Social & Emotional Learning (SEL)

Promoting Gratitude in Your Classroom

Expressing gratitude has a lot of benefits for students, and teachers can give them the freedom to express it in different ways to promote student choice.

July 21, 2023

While research supports writing as a powerful (even calming, for some) way to practice gratitude, it is not the only way. The reality is that we are all unique and dynamic, so a one-size-fits-all approach just doesn’t cut it with gratitude (or anything else for that matter).

The four essential components of the gratitude experience identified by psychologist Andrea Hussong and her team are: notice, think, feel, and do. To realize all the benefits of experiencing gratitude, learners can work through these prompts:

  • Notice the things in your life that you can be grateful for.
  • Think deeply about why you have been given this thing you value.
  • Reflect on how you feel about the gift you have been given.
  • What can you do to express appreciation?

The first three prompts are really about reflecting to experience gratitude, and the last prompt is a call to action to express gratitude. We can think of these essential components as our firm goals, and we can offer flexible means to achieve them.

The process of noticing, thinking, feeling, and doing can take as little as a few minutes, or it can be savored over longer periods of time. Before we get to specific examples of firm goals and flexible means related to gratitude, think about your context:

  • What are your design opportunities and constraints (e.g., time, space, developmental appropriateness)?
  • What resources, supplies, and/or technology could assist in empowering learners?

Ultimately, you want your students to experience and express gratitude to improve well-being and nurture relationships. By affording them the freedom to decide how to do that, you’re meeting the needs of diverse and variable learners and honoring the interests of the individuals who make up your learning community.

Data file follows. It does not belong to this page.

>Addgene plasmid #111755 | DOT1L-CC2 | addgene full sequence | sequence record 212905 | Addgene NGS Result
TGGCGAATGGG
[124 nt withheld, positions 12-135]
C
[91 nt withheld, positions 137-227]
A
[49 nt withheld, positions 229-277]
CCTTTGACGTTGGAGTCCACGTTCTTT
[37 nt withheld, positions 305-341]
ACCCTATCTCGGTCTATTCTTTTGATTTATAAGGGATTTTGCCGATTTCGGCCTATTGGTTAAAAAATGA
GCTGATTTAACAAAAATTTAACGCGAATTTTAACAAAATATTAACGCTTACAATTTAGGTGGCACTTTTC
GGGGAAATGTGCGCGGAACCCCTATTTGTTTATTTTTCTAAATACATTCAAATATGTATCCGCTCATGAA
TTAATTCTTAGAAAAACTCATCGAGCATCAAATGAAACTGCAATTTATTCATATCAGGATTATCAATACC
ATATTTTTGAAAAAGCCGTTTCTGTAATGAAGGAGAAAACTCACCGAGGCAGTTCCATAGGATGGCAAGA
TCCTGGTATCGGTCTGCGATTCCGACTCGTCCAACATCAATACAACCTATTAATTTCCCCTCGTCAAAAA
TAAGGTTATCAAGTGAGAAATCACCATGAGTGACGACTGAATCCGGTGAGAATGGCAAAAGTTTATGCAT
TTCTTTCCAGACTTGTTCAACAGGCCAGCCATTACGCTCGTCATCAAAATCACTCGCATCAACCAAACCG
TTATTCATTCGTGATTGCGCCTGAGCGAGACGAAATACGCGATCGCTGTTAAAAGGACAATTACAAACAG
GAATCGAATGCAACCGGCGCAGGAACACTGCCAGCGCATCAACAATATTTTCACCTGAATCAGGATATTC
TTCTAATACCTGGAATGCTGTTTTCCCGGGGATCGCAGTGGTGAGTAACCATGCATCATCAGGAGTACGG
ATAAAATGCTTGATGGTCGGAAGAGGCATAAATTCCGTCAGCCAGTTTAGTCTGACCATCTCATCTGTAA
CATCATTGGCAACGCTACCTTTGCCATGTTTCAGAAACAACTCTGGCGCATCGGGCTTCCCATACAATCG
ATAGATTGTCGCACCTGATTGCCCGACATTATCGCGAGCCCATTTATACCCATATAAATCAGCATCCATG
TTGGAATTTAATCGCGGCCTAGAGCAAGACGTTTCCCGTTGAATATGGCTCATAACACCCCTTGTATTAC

Below are some examples of firm goals and flexible means for both experiencing and expressing gratitude.

Firm Goal: Notice the Good

Flexible means: We want to empower learners to notice the good in their lives and in their learning community. We also want to consider ways to offer support for those who want or need it. You could brainstorm topics as a class or offer options like the ones listed below. Either way, learners should understand they have the power to choose.

  • Small yet awesome everyday things
  • Family, friends, pets
  • Health
  • Coincidences
  • Nature, places
  • Experiences
  • Life lessons

Firm Goal: Capture What You Think and How You Feel

Flexible means: At this point, we want to make sure we are capturing the experience, and even when we are short on time, we can give the option to draw, write on paper, use a word processor, record a voice memo, or take a photo.

Here are some options you can provide:

  • Artistic expression: drawing, painting, sculpture, or collage
  • Digital media: videos or slideshows
  • Mind or concept maps (e.g., create a circular diagram as a gratitude wheel)
  • Performance: storytelling, speech, poetry
  • Written reflections: journaling, letter writing
  • Other: students can suggest another option

We want to offer a buffet of options, but we don’t want to serve up choice fatigue with a side of frustration. Be sure to consider the needs and interests of the individuals you‘re working with. What means are they already familiar with? What are some options you could model to help them build up their toolkit so they have the skills to take advantage of the choices?

Firm Goal: Do Something to Express Your Gratitude

Flexible means: A learner might choose to continue with “capture what you think and how you feel” from above by gifting their drawing, video, etc. Or they may have something completely different in mind (e.g., social media posts, emails, texts, etc). Either way, we can encourage learners to go the extra mile when they express their gratitude.

In the book The Gratitude Project, Jeremy Adam Smith reveals that the richest thank-yous acknowledge the intentions and the costs while also describing the value of the benefits received. Here are some examples:

Intentions: “Thank you for sending me a copy of your notes when I missed a class.”

Costs: “I‘m grateful that you offered to help me with my project, even though it meant sacrificing some of your free time.”

Value: “I appreciate you explaining that math concept clearly—I finally get it!”

Learning is significantly more efficient when we are in a state of positive emotion rather than a state of negative emotion, and offering learners voice and choice is a great way to honor and value everyone’s lived experience. What can you do to bring more gratitude into your learning community with firm goals and flexible means?